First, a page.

After starting her new job April 1, Marty Robinson said she still is getting used to being Ventura County’s chief executive officer.
“I’m still settling in,” said Robinson, the first woman to be appointed Ventura County’s top administrator in its 135-year history.
But after spending the previous three decades as a county employee, Robinson, 58, knows her way around.
Robinson is scheduled to speak at the Ventura County Taxpayers Association luncheon at 11:30 a.m. June 26 at the Pierpont Inn in Ventura.
This year, the county CEO’s message has some good news and some not-so-good news: The county’s fiscal outlook is decent, but the state’s looming $17 billion budget deficit and its effect on California’s 52 counties may not be as pleasant.
Robinson served as assistant CEO during the turbulent years of 2004-05 when the county had to lay off almost 700 employees in a two-year span because of budget problems.
“Things don’t look as bad today as they did in 2004,” Robinson said during an interview in her Hall of Administration office.
Her boss, county CEO Johnny Johnston, was called in to restructure the county’s fiscal situation.
By most accounts, Johnston is credited with bringing the county out of its quagmire.
“There was a lot of pressure to expand retirement benefits,” Robinson said. “Our management team took a hard look at that and said it was prohibitively expensive and we don’t want to go down that road. So, this board was very conservative in handling those kind of benefit expansions.”
Consequently, Ventura County is in better shape than most other Golden State counties. Many other counties had to borrow funds to make their pension obligation bonds, but Ventura County did not, she said.
“If left to our own devices, we can deliver this year’s service level at next year’s prices,” she said. “Costs will continue to go up, but we will be fine.”
On June 16, Robinson said she plans to present a $1.64 billion budget to the county board of supervisors. She said the county still is down about 200 jobs from it total workforce in 2004. It now employs 8,048 people.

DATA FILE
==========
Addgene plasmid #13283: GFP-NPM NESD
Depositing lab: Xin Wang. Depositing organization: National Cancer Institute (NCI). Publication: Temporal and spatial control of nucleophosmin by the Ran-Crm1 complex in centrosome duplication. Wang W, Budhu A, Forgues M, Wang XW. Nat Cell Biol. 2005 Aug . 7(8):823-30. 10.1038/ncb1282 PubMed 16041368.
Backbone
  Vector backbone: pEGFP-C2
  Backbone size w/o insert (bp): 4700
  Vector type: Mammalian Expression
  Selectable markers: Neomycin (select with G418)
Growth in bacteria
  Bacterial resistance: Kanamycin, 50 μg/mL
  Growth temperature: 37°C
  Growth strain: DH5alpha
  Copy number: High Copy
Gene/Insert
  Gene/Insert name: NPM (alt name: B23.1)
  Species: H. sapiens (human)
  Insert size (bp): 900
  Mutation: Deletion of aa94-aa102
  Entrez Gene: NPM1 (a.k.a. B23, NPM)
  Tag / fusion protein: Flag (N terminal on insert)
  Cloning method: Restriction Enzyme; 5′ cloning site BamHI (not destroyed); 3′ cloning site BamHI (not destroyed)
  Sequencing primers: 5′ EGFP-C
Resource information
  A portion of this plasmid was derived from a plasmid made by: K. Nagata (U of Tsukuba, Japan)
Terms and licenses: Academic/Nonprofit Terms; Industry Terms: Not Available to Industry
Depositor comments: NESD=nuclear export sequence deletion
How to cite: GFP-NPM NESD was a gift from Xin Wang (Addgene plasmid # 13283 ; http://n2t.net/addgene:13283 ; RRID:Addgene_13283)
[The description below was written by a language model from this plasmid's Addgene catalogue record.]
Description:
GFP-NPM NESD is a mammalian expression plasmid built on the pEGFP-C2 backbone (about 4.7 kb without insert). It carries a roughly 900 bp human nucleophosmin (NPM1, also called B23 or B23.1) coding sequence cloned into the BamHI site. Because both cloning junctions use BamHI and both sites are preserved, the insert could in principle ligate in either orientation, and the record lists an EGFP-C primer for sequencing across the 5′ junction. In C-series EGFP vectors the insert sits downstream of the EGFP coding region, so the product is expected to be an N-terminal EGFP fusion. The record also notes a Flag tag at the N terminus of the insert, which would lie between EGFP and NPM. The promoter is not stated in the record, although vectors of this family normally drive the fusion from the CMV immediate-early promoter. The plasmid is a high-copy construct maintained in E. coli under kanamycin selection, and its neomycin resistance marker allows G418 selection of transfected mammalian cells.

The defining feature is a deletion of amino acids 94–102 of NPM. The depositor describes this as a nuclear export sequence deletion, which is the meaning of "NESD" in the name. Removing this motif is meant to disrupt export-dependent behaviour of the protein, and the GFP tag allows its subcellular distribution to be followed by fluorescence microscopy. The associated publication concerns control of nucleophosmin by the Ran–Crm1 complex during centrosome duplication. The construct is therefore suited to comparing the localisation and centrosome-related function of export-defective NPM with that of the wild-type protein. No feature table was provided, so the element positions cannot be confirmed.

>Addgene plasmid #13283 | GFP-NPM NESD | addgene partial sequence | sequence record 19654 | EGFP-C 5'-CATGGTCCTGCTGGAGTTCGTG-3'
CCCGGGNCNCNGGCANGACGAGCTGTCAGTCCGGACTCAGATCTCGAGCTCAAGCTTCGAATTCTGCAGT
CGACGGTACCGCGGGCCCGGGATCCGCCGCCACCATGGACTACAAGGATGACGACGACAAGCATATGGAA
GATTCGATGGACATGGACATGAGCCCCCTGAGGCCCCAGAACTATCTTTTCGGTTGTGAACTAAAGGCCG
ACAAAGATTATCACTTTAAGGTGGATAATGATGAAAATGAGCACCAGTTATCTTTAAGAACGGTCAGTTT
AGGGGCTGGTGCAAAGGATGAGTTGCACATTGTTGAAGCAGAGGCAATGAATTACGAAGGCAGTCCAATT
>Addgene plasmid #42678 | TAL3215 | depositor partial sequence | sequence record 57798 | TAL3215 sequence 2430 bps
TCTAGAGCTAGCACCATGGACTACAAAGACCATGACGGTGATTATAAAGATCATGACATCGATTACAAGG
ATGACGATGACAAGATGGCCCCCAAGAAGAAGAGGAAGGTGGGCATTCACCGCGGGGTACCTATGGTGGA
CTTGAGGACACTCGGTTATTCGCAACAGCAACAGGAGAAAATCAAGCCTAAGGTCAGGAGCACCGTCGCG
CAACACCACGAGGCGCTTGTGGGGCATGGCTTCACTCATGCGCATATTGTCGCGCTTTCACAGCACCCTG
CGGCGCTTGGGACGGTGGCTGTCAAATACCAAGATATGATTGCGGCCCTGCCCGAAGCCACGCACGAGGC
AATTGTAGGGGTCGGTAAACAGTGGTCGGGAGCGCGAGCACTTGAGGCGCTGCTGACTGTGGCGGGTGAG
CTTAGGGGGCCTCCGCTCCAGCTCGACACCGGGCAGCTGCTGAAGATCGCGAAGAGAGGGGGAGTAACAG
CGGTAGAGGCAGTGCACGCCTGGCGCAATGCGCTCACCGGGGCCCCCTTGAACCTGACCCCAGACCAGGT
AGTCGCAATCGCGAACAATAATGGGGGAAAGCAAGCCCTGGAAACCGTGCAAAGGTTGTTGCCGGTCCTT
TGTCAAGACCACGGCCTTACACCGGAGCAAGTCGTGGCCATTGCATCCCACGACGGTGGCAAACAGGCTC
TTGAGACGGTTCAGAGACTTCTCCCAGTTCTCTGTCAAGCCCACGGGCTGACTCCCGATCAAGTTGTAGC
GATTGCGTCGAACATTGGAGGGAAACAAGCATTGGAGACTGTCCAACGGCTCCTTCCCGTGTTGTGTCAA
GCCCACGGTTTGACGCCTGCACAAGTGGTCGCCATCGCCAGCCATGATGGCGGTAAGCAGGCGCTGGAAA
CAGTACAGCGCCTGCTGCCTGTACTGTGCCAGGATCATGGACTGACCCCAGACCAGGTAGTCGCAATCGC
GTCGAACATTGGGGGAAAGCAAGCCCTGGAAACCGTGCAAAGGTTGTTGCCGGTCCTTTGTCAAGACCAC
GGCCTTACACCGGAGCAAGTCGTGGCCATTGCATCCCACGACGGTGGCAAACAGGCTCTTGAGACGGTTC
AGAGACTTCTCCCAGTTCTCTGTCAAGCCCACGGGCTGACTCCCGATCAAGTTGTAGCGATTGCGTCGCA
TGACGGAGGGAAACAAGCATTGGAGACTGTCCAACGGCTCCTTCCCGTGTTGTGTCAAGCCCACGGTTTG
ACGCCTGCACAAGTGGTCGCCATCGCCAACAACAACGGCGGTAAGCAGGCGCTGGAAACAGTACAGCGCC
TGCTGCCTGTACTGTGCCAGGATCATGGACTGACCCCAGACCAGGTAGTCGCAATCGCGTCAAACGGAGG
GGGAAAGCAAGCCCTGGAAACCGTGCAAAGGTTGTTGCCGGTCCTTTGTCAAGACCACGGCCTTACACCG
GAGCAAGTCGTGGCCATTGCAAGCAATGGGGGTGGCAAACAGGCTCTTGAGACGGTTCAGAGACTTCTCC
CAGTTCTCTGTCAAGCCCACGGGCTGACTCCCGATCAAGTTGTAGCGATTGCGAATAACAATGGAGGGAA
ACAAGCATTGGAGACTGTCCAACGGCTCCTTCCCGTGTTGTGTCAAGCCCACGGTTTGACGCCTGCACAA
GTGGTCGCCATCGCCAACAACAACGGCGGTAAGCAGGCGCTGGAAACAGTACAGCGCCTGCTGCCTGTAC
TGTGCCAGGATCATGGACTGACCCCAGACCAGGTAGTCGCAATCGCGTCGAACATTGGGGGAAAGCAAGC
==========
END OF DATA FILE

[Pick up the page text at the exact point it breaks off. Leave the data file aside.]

Robinson comes to her job in the face of the sub-prime housing loan meltdown and hundreds of layoffs at Countrywide Financial and Amgen – the county’s two largest employers.
Those factors also are being blamed for a part of the state’s fiscal woes. Robinson said counties across the state see a loss of funds for social services. She said aid will be lost for people who are the most financially vulnerable.
So far, the most noticeable effects of the state’s economic slowdown in Ventura County can be seen in delays in repairs and funding for its jail expansion. Many counties – including Santa Barbara, Los Angeles and Orange – have a similar jail problem.
While admitting cuts in social services, such as mental health, might be a disservice for the county’s growing transient population, Robinson said she has faith in the county’s 10-year plan to end homelessness.
“A lot of the state cuts are going to affect the people who are the most needy in our society,” Robinson said.
For example, the county’s foster parents just received a small raise, which will be wiped out under the currently proposed state budget, she said.
Despite the state budget crunch – which may not get resolved until late October – Robinson said she sees brighter times ahead largely because of the county’s diverse economy, which includes robust agriculture, increasing tourism, thriving military activity and budding areas such as film-making.
She said the county could be buoyed by a proposal to build a $125 million independent sound stage studio in Moorpark, which could break ground as soon as April.
Robinson said she also is encouraged by the June 3 voter approval of Santa Paula’s Measure G. That means one of the county’s largest agricultural interests, Limoneira Co., will be able to expand its workforce with the construction of about 1,500 homes, 210,000 square feet of office and retail space and some 150,000 square feet of light industrial.
The new county CEO has public-private partnership plans to develop the diamond-in-the-rough Channel Islands Harbor, which could become a key revenue generator.
A draft of the plan also calls for, among other things, construction of better lighting, signage, parks and other amenities that could greatly boost the county’s tourism industry.
Along with the need to address the $30 million-a-year cost of the county’s jail expansion, Robinson said two other challenges are on the horizon.
One is the $195 million cost of cleaning up “non-source point of discharge” pollution required by the regional water quality control board.
The other is the need to earthquake retrofit the county’s medical center.
Robinson said both of these challenges will require funding from sources other than just county coffers.